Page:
David Morley


THOSE OF YOU who have been paying attention will know that Iím travelling at the moment; driving my 30-year-old Ginza army tank up and down Australia. As a result, Iím eating out a bit more. Now, when youíre at home and decide to treat yourself, you usually have a pretty good idea of where you want to eat as well as whatís likely to be on the menu. But in a new town, thatís not the case.

And itís here that The Speaker of the House and I often come to an impasse. My solution is simple. I walk along till I find a restaurant that looks like it might have something I want. I then go inside, arrange myself at a table and perform a simple transaction: They give me the food. I give them the money. Nobody gets hurt.

Not The Speaker. Until she has scrutinised every menu from every eatery sheís not content to make a call. So I stumble along behind her, secretly scoping out the breakfast menu, since experience tells me that by the time sheís come to a decision, it could easily be next morning.

Anyway. At one place up the coast recently, she spied a calamari dish. Now, when it comes to seafood, Iím a junkie. But I also take a fairly simple approach. Drag a squid out of the water, crack it on the bonce, drain the ink, cut it into strips and grill it lightly. Serve. Enjoy. But this particular restaurant had also decided to ruin the whole thing by slathering poor old Squiddly Diddly with sweet chilli sauce. Now, just as ham and pineapple isnít a real pizza and an SUV isnít a real four-wheel drive, sweet chilli sauce is not real chilli sauce. Itís a sticky, sickly, toxic fluid designed to appease the juvenile tastebuds of food-tards everywhere. It has no place on lunch.

The Speaker senses my tension. Okay, she says, scratch the squid, but at least look at the chefís suggestions. Why, asks I? Why would I trust the judgment of, and accept a suggestion from, a person who puts sweet chilli sauce on something previously edible? The bloke wants a smack in the head with a dead squid. I hope itís Gordon Ramsay.

And itís not just restaurants. I get like this with car makers, too. As in, I donít want a sporty coupe designed by the same team that thought hot-rod-style suicide doors were the right thing to do. Remember the Mazda RX-8? A disappointing car in so many ways, but those stupid backward-hinged rear doors were the icing on the goof-cake. And even though I loved the rotary engine, those weirdo doors put me off the whole concept.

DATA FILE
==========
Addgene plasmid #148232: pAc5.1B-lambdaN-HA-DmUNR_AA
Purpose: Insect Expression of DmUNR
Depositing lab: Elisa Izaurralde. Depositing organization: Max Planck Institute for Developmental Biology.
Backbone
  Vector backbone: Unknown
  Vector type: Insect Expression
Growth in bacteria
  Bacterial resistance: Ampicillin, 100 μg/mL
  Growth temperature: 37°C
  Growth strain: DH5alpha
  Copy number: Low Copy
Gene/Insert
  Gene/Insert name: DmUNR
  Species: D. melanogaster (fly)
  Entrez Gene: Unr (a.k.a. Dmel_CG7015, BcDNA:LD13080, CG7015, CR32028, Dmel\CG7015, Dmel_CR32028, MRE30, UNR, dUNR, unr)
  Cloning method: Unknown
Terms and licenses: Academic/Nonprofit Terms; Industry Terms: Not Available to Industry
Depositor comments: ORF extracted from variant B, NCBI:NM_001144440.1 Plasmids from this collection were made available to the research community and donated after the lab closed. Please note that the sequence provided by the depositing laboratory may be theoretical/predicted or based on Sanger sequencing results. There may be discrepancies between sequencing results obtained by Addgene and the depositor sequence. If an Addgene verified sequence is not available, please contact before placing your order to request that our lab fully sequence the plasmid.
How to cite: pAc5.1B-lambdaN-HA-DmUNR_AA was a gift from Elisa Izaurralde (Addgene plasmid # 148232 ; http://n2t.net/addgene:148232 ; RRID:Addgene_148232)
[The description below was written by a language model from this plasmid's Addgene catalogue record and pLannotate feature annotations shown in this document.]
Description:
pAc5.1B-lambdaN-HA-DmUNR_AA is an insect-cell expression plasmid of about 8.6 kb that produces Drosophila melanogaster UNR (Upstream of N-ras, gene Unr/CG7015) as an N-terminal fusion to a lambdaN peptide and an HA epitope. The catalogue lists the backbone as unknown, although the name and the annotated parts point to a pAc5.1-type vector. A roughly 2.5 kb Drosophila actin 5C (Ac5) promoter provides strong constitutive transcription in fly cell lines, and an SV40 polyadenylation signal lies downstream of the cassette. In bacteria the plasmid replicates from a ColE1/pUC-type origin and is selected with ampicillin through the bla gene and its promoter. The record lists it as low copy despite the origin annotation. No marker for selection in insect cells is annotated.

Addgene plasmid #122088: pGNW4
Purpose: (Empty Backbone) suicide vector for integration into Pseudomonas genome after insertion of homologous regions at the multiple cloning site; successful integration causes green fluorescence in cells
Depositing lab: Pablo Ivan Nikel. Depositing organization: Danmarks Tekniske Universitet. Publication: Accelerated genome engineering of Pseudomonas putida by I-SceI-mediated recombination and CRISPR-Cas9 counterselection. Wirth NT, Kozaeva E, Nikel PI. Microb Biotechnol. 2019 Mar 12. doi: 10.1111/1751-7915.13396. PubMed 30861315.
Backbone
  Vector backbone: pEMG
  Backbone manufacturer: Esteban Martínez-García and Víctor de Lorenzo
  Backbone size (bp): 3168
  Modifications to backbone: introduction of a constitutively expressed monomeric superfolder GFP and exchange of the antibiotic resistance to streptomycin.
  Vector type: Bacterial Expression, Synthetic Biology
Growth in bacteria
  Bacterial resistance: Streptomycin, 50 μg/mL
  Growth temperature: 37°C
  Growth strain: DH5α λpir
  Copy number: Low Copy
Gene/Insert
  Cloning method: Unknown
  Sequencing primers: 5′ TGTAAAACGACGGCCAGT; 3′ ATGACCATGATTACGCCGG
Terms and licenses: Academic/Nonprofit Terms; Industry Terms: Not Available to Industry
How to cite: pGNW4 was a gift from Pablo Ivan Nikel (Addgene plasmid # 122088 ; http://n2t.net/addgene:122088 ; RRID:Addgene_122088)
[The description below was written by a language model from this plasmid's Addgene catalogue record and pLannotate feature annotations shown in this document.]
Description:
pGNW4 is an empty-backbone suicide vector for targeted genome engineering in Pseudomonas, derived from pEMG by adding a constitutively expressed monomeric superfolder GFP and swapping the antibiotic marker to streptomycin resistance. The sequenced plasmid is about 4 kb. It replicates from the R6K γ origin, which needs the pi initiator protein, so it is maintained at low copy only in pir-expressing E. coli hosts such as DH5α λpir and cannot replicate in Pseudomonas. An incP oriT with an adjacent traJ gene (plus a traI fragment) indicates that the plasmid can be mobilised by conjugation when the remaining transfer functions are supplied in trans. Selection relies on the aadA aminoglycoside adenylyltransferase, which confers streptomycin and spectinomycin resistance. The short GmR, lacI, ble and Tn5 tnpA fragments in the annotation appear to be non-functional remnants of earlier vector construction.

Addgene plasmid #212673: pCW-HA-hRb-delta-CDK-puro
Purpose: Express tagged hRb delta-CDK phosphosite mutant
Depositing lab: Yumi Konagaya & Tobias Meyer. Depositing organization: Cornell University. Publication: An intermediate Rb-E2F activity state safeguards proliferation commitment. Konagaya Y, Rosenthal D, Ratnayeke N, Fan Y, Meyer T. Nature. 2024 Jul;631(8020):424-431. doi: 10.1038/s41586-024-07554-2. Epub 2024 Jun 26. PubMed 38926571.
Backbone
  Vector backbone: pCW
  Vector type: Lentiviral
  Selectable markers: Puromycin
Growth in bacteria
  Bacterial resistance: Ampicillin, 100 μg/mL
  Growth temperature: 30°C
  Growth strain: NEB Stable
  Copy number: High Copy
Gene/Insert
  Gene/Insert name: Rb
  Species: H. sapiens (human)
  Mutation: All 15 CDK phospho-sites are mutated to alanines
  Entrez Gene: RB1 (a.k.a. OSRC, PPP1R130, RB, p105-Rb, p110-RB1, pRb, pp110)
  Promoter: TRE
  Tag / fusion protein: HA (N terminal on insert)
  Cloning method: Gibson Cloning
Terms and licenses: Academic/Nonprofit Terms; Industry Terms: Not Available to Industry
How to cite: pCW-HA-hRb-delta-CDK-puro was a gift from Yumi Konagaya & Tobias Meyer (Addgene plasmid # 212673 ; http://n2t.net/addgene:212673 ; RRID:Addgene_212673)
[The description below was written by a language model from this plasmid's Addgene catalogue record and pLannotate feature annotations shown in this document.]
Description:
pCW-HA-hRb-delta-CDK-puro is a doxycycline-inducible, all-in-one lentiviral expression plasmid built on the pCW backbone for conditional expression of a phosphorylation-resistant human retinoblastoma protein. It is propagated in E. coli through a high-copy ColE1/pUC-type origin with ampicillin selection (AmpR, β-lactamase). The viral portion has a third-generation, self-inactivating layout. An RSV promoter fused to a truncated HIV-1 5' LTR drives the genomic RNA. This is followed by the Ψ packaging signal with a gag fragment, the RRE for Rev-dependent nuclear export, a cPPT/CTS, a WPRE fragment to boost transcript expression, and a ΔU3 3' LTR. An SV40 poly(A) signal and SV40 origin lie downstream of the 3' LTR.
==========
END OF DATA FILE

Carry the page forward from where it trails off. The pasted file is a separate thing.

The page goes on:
And while I can appreciate an offset bonnet-scoop, I kind of have a personal rule that a car should possess a minimum degree of symmetry. With the result that I really bunch my panties at the thought of a car thatís a coupe from the driverís side and a sedan from the kerb. Do I like the Hyundai Veloster? Depends on how you look at it. Literally. Iím just not mentally ready for that level of novelty, I guess. Same as a kale smoothie, I reckon.

Nor do I want a muscle car with a hot-hatch engine. Stand up Mustang EcoBoost. Of course I love muscle cars (natch) and hot hatches (double natch), but I donít want a combination of the two any more than I want a fruit-salad kebab. I have to be honest here and say that the blown four-pot Pony is actually a good car. But that engine in that car is never going to make it on to my menu.

Strangely, I donít have the same negative response to the new Commodore with its front-drive and four-cylinder engine flying in the face of decades of rear-drive and V8 shunt. Because the new Holden is simply different to the old Holdens. Itís a trip into the future, rather than a romp through Stooge-Town. Thing is, the four-banger taildragger ZB is the version Iíd buy, mainly because I canít see the point in the all-paw V6 version. When the uncomplicated, cheaper base model works so well, isnít the extra weight, complexity and cost just a layer of something you didnít need?

I mean, if itís already edible, why the hell would you dip it in sweet chilli sauce? Unless itís a mango parmigiana, of course. íCos thatíd totally make sense.